Demonstrators rally outside the Supreme Court on Dec. 5, 2017, when it heard the case of a Colorado baker who refused to make a cake for a same-sex wedding. (Chip Somodevilla/Getty Images)

Evangelicals who minimize the importance of President Trump’s judicial appointments betray a naivete about the perils to religious liberty in the United States, perils that have been growing over the past decade.

Many people, outside of the relatively small group of constitutional law professors and Supreme Court and appeals courts practitioners, may not grasp the sheer number of cases on the religious clauses of the First Amendment that have reached the high court in recent years. Six of these cases illustrate the stakes. (There are scores more religious liberty cases that are resolved in federal district and circuit courts, as clashes between the world of faith and the vast administrative state in the United States accelerate.)

In 2014, in Burwell v. Hobby Lobby Stores, the Supreme Court decided, by a 5-to-4 vote, that the Affordable Care Act’s mandate that for-profit corporations supply their employees with contraceptives — even forms of contraception violating the corporations’ owners’ beliefs — was barred by the Religious Freedom Restoration Act. Had the court majority gone the other way, there is no doubt that Hobby Lobby, a company employing 32,000, would have closed. The Green family, who owns that company, was not going to “bend the knee” to the demands of the government had they lost. Justices Anthony M. Kennedy and Antonin Scalia sided with the company’s religious liberty interests.

Also in 2014, in the case Town of Greece v. Galloway, the court — again by a vote of 5 to 4 and again with Kennedy and Scalia in the majority — held that a town’s practice of opening its town board meetings with a prayer offered by members of the clergy did not violate the Constitution’s establishment clause because that practice was consistent with the tradition long followed by Congress and state legislatures. Greece did not discriminate against minority faiths in determining who offered prayers, and the prayers did not coerce participation by anyone. Secular absolutists wanted this and similar practices in other jurisdictions banned.

The court in 2017, by a vote of 7 to 2, ruled in Trinity Lutheran Church of Columbia Inc. v. Comer that excluding religious organizations from aid programs run by governments violates the free exercise clause of the First Amendment. That two members of the court thought religious preschools were banned from state grants to upgrade playgrounds for safety purposes illustrates just how extreme is the anti-religion animus among some within the judiciary.

The court’s 2018 ruling in Masterpiece Cakeshop v. Colorado Civil Rights Commission upheld the right of a baker to refuse to make a cake for a same-sex wedding, but only because the Colorado Civil Rights Commission seemed hostile toward religion. Don’t be misled by the 7-to-2 vote. It was a very close-run decision. Meanwhile, the persecution of the baker by Colorado’s extreme anti-faith militants has continued.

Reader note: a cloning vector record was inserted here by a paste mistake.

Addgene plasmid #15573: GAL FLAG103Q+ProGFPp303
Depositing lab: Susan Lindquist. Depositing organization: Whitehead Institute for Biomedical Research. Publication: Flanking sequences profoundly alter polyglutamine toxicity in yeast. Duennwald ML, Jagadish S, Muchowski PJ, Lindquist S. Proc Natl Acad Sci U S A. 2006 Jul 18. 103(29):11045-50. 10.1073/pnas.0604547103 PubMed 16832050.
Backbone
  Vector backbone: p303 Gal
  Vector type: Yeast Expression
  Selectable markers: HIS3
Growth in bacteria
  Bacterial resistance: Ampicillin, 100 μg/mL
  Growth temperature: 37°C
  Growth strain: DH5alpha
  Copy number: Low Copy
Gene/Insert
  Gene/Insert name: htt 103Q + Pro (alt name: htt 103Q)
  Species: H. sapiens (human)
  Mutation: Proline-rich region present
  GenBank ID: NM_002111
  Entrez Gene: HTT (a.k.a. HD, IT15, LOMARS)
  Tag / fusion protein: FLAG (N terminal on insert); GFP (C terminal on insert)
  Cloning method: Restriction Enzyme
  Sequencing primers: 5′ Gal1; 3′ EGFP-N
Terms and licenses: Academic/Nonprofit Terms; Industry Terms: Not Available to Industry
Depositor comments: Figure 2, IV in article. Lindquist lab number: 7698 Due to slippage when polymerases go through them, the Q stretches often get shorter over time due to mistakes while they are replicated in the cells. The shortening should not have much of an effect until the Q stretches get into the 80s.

The court, also in 2018 and again by a 5-to-4 vote, held in National Institute of Family Life Advocates v. Becerra that a California law violated the First Amendment because it required “pro-life” pregnancy centers to provide notices about the availability of abortion services. These centers are almost always run by faith-based groups. The California law was a “jam down” statute by the anti-pro-life forces dominant in the California legislature, which has moved further to the left in recent years.

The Supreme Court held the line against absurd interpretations of the Constitution’s bar on establishment of religion in 2019’s American Legion v. American Humanist Association. Although the lower court had ordered the demolition of a large cross that had stood in a public park in Maryland for a century, the court — voting 7 to 2 — held that the display and maintenance of such a large memorial by a local government did not violate the establishment clause. Keep in mind the lower court had held exactly the opposite.

Battles over religious liberty continue. The court has recently agreed to review decisions by the U.S. Court of Appeals for the 9th Circuit crucial to the future of religious education. The high court’s decision should arrive by June. In this proceeding, the decisions of two Catholic schools — St. James School in Torrance, Calif., and Our Lady of Guadalupe School in Hermosa Beach. Calif. — concerning two teachers and whether they could continue to teach at these schools were upheld by trial courts but reversed by two different panels of the 9th Circuit, thought the most liberal circuit court in the country. This is a major free-exercise case that will affect tens of thousands of faith-based schools.

Ruth Marcus

counterpointTrump and those classified documents: An indictment unlike any other

Critics of the president who play down the importance of Trump’s judicial appointments make an enormous mistake. For those whose faith is crucial to their lives, “Trump judges” make all the difference in the world.